Absolutely nothing went right for the Miami Heat as they took on the Denver Nuggets on Monday Night. While the lopsided 113-96 loss is a painful final score, the final three minutes of the game hurt way more, especially for Heat forward Markieff Morris.
With just two minutes and 39 seconds left in the game, during which Denver was already up 111-94, Nuggets’ Nikola Jokic, who’s 6-foot-11 and 284 pounds, approached Morris and violently pushed his shoulder into the Heat player while his opponent’s back was turned.
There’s no contesting that Jokic’s shove was a Flagrant 2, or that it was an excessive response to Morris’ foul on the reigning NBA MVP, however, New York Post’s NBA writer, Marc Berman saw the video of the incident and tweeted that the Heat veteran “deserved it.”
Berman, who’s a beat reporter for the New York Knicks, replied to Hoop Central’s tweet to say, “If anyone deserved it, a Morris brother deserved it. Hope NBA realizes the intentional dirtiness of initial Morris foul.”
Numerous Twitter users called Berman out for his tweet, “@nypost is this your employee?” one person tweeted, while another person commented, “no one DESERVES to go out on a stretcher.” The backlash quickly piled up, and Berman subsequently deleted his tweet.
The Morris Brothers are No Angels, But No One Deserves Possible Paralyzation From a Cheap Shot
While Morris and his brother, Marcus Morris, the latter of whom plays for the Los Angeles Clippers, are incredibly aggressive players, despite Berman’s comment, no one deserves to end up paralyzed from an opponent’s cheap shot.
After seeing the incident, Marcus Morris tweeted, “Waited till bro turned his back smh. NOTED ✍🏾.”
On Tuesday, the Heat veteran joined the Twitter conversation. “I love to see the hate! No doubt I took a hard foul which I always do but I’ve never hit a man with his back turned!” Morris tweeted. “Luckily we built different over here. I can take my licks and keep pushing. Joker 1 smooth 0 lol.”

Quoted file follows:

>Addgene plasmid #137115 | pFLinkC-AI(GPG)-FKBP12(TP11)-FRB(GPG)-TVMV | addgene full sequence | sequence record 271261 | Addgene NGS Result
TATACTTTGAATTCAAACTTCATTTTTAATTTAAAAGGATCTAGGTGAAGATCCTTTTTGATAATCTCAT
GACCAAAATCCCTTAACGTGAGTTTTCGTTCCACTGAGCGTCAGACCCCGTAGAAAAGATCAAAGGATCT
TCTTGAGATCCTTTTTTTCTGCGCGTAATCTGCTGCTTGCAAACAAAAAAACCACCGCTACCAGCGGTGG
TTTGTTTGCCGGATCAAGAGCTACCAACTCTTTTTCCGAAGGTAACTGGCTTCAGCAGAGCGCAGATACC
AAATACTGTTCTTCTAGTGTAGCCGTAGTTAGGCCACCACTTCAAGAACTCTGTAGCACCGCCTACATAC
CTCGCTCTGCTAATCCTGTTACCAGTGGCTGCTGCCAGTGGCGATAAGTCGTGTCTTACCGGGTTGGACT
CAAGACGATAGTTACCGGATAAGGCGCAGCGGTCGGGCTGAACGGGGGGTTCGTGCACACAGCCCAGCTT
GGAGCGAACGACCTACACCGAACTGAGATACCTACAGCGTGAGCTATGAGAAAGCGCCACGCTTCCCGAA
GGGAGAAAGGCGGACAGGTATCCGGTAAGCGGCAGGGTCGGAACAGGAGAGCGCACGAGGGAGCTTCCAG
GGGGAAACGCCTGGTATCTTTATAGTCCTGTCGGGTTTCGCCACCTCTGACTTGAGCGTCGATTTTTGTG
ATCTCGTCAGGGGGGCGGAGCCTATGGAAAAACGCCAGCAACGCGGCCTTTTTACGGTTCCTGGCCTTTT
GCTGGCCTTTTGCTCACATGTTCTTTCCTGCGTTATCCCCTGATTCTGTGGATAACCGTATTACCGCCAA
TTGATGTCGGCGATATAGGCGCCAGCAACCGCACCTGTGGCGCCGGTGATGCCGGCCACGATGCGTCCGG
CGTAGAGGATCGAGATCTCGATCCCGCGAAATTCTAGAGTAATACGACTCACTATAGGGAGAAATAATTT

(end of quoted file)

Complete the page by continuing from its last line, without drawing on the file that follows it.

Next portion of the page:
While Jokic, 26, said after the game, “I felt bad for real,” he said. “Someone showed me the clip and I saw his head snap back. I feel really bad. It was a reaction. It’s a bad move.” However, his brothers had a starkly different reaction.
The Jokic brothers tweeted directly to Morris’ brother, “@MookMorris2 You should leave this the way it is instead of publicly threatening our brother! Your brother made a dirty play first. If you want to make a step further be sure we will be waiting for you !! Jokic Brothers>”
Heat Head Coach Erik Spoelstra Doesn’t Believe Morris’ Foul was a Flagrant 2
During the post-game press conference, Heat head coach Erik Spoelstra gave an update on Morris. “He’s moving around right now,” Spoelstra said. “But we’ll do the necessary tests, whatever we need to do just to make sure that he’s OK.”
“That’s just absolutely uncalled for,” Spoelstra said of Jokic’s push. “And it would have looked a lot different, this whole thing could have been a whole lot uglier, if Markieff was actually facing Jokic. The fact that he had his back turned and he made a play like that, blindsiding him, that was just a very dangerous play.”
Spoelstra was the only person from the Heat to speak to the media afterward, as the entirety of the Heat’s roster skipped the postgame conference.
Spoelstra also doesn’t believe Morris’ foul was a Flagrant 2. “I thought ‘Kief took a foul and it was one of those fast-break take fouls. And he did it with his shoulder. You might deem that maybe as a little bit more than just the slapping stuff,” Spoelstra said per Sun Sentinel‘s Ira Winderman. Right after I watched it on film, it was a take foul. That’s how I saw it.”
Sun Sentinel’s Ira Winderman explained the ref’s decision. “Referee Kevin Scott of Morris Flagrant 2 foul, ‘Upon video review a Flagrant Foul penalty 2 was assessed. The contact by Morris was interpreted to be excessive and unnecessary based on the following criteria,'” Winderman tweeted.
“One, the severity of the contact. Two, whether or not the player was making a legitimate basketball play. Three, the potential for injury resulting from the contact and four, the outcome of the contact led to an altercation.”